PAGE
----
What You Need to Know about David Wilkerson's 'Urgent Message'
What did David Wilkerson say that got so many people talking?
I am compelled by the Holy Spirit to send out an urgent message to all on our mailing list, and to friends and to bishops we have met all over the world.
AN EARTH-SHATTERING CALAMITY IS ABOUT TO HAPPEN. IT IS GOING TO BE SO FRIGHTENING, WE ARE ALL GOING TO TREMBLE — EVEN THE GODLIEST AMONG US.
For ten years I have been warning about a thousand fires coming to New York City. It will engulf the whole megaplex, including areas of New Jersey and Connecticut. Major cities all across America will experience riots and blazing fires — such as we saw in Watts, Los Angeles, years ago.
There will be riots and fires in cities worldwide. There will be looting — including Times Square, New York City. What we are experiencing now is not a recession, not even a depression. We are under God's wrath.
Aren't such prophecies relatively common online?
Prophetic words in general are not very rare. For example, you can subscribe to Charisma magazine's "Prophetic Insight" newsletter to get the latest messages from those who say they have a message for the church directly from the Lord. The newsletter tends more toward the "words of encouragement" prophecies than "end times" parsing, though you can find lots of those newsletters online, too.
Are most of the other prophecy newsletters as calamitous?
Actually, Charisma's latest "Prophetic Insight" seems to be a response of sorts to Wilkerson. "Contra the doom-and-gloomers, and despite my own emotional pull to hit the panic button, America will not collapse economically or politically," wrote R. Loren Sandford, pastor of New Song Fellowship in Denver. "We are not under judgment. Destruction is not just over the horizon."
If prophecy is so common online, why is this getting so much attention?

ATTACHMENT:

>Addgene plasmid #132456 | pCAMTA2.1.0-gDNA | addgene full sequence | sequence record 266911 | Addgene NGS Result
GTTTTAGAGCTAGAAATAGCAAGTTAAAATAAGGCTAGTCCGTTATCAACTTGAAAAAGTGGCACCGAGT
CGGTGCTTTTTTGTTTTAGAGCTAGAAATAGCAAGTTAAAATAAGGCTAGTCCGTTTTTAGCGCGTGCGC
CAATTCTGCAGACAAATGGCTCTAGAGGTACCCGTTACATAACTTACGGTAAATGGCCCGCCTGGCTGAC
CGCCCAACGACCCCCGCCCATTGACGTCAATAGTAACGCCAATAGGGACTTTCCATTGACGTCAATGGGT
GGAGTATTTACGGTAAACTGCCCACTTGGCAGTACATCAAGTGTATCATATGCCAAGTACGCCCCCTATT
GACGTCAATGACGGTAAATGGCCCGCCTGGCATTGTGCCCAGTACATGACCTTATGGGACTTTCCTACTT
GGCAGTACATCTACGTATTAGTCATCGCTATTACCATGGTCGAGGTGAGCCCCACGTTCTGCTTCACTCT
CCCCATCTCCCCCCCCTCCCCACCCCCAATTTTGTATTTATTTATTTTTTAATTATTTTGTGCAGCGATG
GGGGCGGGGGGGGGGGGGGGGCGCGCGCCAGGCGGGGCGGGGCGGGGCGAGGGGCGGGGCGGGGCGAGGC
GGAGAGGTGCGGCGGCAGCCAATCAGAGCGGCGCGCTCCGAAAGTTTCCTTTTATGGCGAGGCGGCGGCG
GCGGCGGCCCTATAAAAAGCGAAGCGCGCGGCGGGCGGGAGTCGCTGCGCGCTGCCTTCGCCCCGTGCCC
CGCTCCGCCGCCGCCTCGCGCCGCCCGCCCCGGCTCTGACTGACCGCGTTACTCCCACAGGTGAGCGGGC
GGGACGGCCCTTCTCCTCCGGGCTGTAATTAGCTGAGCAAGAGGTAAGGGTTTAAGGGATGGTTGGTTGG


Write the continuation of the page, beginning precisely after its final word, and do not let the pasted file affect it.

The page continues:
Wilkerson has more credibility and name recognition than many other online prophets. He is the author of The Cross and the Switchblade, one of the most popular books in evangelical history. (It ranked #32 in Christianity Today's list of "Top 50 Books That Have Shaped Evangelicals.") His Teen Challenge ministry is very prominent in discussions of drug treatment and social service partnerships between church and government. And Times Square Church, which he founded, reportedly draws 8,000 people weekly and is known for its many social service ministries.
Still, Wilkerson's message probably wouldn't have received as much notice without the Drudge Report prominently promoting it at the top of its page under the headline: "Famed pastor predicts imminent catastrophe."
What does Wilkerson say people should do about his message?
There's "no need to hide. This is God's righteous work," he said. But he added, "I give you a practical word I received for my own direction. If possible lay in store a thirty-day supply of non-perishable food, toiletries, and other essentials. In major cities, grocery stores are emptied in an hour at the sign of an impending disaster."
Doesn't that sound like the warnings about Y2K that some Christian groups were giving in 1999?
Many critics think so. "It does not resonate with my spirit when he claims that God told him to 'lay in store a thirty-day supply of non-perishable food, toiletries and other essentials' because when disaster comes 'grocery stores are emptied in an hour,' " John Piper wrote on his blog. "God might have said this. But it doesn't smell authentic to me. Too prudential. Too reminiscent of the embarrassing Y2K excesses. … [M]y own effort to be discerning says: Stick with the Bible, David. It is scary enough. And it is absolutely true. And your credibility will never fall."